March 23, 2016

By ALEX ALEXIEV

Last Tuesday saw two more states (Arizona and Utah) casting votes in the presidential stakes and the results confirmed present trends but did not decide the winner of the republican race.

The Republican Party – The GOP had a primary scheduled in Arizona and caucuses in Utah. The primary in Arizona was easily won by Donald Trump over Ted Cruz by 47% to 23%, which gave him all the 58 electoral votes at stake. Cruz, however, showed that he had quite a bit of fight left in him by winning in Utah by keeping Trump to only 14%, his worst result to date. This may be significant because Utah is easily the most republican state in the union and Trump’s poor result shows that traditional republicans are yet to fall in line behind him. The interest in the republican race is now centered on the key question of whether or not Trump would be able to reach the magic number of 1237 convention delegates, which will guarantee him winning the nomination on the first ballot. Some believe that he is close to that goal, while others note that to get to that number Trump would have to win the remaining competitions by 53% or better. Something he has not succeeded in doing so far.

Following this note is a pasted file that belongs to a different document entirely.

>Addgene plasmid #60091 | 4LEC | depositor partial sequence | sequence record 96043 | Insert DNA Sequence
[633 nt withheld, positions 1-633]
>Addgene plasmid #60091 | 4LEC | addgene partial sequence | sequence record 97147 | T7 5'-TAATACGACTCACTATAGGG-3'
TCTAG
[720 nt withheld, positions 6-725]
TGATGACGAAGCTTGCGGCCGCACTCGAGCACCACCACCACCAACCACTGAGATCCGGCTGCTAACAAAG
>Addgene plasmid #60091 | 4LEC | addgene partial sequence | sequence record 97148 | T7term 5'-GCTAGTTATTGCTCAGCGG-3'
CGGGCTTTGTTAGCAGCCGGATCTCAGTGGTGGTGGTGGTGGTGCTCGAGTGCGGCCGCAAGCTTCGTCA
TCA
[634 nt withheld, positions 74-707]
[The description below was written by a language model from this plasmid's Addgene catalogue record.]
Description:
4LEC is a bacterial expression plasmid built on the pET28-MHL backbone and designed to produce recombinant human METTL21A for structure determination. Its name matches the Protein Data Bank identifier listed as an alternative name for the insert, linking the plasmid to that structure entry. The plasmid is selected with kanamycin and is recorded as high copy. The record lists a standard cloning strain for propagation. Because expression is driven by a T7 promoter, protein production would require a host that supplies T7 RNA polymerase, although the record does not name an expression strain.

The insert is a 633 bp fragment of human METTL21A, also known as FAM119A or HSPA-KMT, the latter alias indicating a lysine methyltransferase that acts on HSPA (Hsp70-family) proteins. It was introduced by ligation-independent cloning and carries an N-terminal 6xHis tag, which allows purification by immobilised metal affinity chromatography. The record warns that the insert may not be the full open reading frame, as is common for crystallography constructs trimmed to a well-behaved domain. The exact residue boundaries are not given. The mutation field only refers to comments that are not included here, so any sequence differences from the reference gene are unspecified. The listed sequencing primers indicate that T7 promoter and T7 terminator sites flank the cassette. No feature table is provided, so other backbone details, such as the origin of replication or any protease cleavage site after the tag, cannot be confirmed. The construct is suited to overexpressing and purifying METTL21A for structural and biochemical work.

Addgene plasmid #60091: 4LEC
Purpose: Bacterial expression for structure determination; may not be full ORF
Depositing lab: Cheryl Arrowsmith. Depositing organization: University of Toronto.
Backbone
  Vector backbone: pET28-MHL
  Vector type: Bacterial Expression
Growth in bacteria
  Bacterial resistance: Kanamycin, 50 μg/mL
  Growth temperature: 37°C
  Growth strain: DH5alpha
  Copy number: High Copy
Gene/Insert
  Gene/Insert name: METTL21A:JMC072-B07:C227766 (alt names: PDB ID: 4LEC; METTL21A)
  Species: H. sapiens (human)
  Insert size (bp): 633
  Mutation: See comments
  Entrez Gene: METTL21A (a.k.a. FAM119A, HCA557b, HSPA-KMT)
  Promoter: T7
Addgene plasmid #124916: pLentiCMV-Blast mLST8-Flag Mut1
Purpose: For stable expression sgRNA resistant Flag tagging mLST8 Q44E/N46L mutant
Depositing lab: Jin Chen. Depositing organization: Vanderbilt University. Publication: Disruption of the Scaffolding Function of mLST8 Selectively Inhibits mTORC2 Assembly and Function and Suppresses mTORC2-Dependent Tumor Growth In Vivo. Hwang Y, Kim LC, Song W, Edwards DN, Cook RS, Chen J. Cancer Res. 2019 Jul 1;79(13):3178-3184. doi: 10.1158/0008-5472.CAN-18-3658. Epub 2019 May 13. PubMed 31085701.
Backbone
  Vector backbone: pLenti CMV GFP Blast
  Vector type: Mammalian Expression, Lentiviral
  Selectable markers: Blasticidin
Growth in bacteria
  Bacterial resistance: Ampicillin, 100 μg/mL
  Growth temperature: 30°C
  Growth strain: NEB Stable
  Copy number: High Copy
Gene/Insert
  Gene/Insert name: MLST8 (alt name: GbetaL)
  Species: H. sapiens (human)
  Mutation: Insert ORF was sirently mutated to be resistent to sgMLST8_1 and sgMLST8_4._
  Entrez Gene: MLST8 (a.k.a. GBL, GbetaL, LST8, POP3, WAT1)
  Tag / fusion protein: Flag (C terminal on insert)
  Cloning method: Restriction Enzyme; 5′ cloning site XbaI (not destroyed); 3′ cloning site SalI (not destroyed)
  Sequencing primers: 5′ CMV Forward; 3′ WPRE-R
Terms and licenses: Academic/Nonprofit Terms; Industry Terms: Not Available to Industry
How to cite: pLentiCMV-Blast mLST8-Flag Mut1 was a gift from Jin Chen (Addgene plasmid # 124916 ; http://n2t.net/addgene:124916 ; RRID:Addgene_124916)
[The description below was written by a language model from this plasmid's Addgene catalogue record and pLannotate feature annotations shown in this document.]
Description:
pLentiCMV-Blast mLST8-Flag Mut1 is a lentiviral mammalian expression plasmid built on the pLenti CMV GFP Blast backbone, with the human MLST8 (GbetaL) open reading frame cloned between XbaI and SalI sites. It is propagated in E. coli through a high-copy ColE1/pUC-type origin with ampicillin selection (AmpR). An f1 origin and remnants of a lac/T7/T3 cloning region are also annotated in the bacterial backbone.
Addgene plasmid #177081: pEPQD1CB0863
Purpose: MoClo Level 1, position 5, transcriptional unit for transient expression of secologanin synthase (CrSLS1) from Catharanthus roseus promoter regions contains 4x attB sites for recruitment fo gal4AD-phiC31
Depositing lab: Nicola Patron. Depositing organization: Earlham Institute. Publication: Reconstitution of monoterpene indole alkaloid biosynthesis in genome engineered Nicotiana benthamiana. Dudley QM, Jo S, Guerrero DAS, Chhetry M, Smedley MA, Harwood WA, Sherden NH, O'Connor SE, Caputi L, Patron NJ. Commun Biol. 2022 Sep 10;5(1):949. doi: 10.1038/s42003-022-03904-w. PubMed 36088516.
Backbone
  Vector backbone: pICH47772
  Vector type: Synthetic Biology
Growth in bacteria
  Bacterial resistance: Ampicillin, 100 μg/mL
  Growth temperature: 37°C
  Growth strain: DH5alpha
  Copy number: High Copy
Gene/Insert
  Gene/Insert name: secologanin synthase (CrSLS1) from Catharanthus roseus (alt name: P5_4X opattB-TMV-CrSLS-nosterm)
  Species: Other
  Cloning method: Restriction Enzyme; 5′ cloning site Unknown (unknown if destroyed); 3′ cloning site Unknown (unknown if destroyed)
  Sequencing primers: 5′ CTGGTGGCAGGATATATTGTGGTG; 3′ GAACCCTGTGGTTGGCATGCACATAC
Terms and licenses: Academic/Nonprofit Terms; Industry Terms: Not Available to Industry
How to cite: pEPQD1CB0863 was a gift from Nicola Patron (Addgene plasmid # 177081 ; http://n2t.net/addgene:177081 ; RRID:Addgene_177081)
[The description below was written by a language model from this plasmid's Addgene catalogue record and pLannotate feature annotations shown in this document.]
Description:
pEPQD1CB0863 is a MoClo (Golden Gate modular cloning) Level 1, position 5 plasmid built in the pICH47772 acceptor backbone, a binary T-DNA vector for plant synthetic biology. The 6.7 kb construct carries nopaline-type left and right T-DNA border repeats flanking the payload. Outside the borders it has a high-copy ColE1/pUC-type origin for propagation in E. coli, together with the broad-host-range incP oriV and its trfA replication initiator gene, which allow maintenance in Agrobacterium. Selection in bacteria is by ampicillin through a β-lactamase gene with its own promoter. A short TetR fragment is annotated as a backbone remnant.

Additional speculation is focused on the possibility of a third party candidate in the event of a Trump win. This is the result of substantial fears that a Trump nomination would not only result in a democratic victory at the presidential level, but that it would also bring disastrous losses to the GOP down-ballot, i.e. in the races for congressmen, senators and governors. Exit polls have persistently shown that 30% to 40% of republican voters will not vote for Trump under any circumstances, although this is far from cast in concrete, according to other experts. Another reason for mounting concern for republicans are the latest one-on-one match-ups which show Trump losing to Clinton in November by whooping 10.5 point margin (38.8% to 49.3%)

The Democratic Party – Hillary Clinton won decisively last Tuesday’s elections and there is no doubt that she is far and away the favorite at present. Nonetheless, Bernie Sanders shows no signs of wanting to withdraw. Interestingly, despite his losing record of late, he continues to raise more money than Hillary.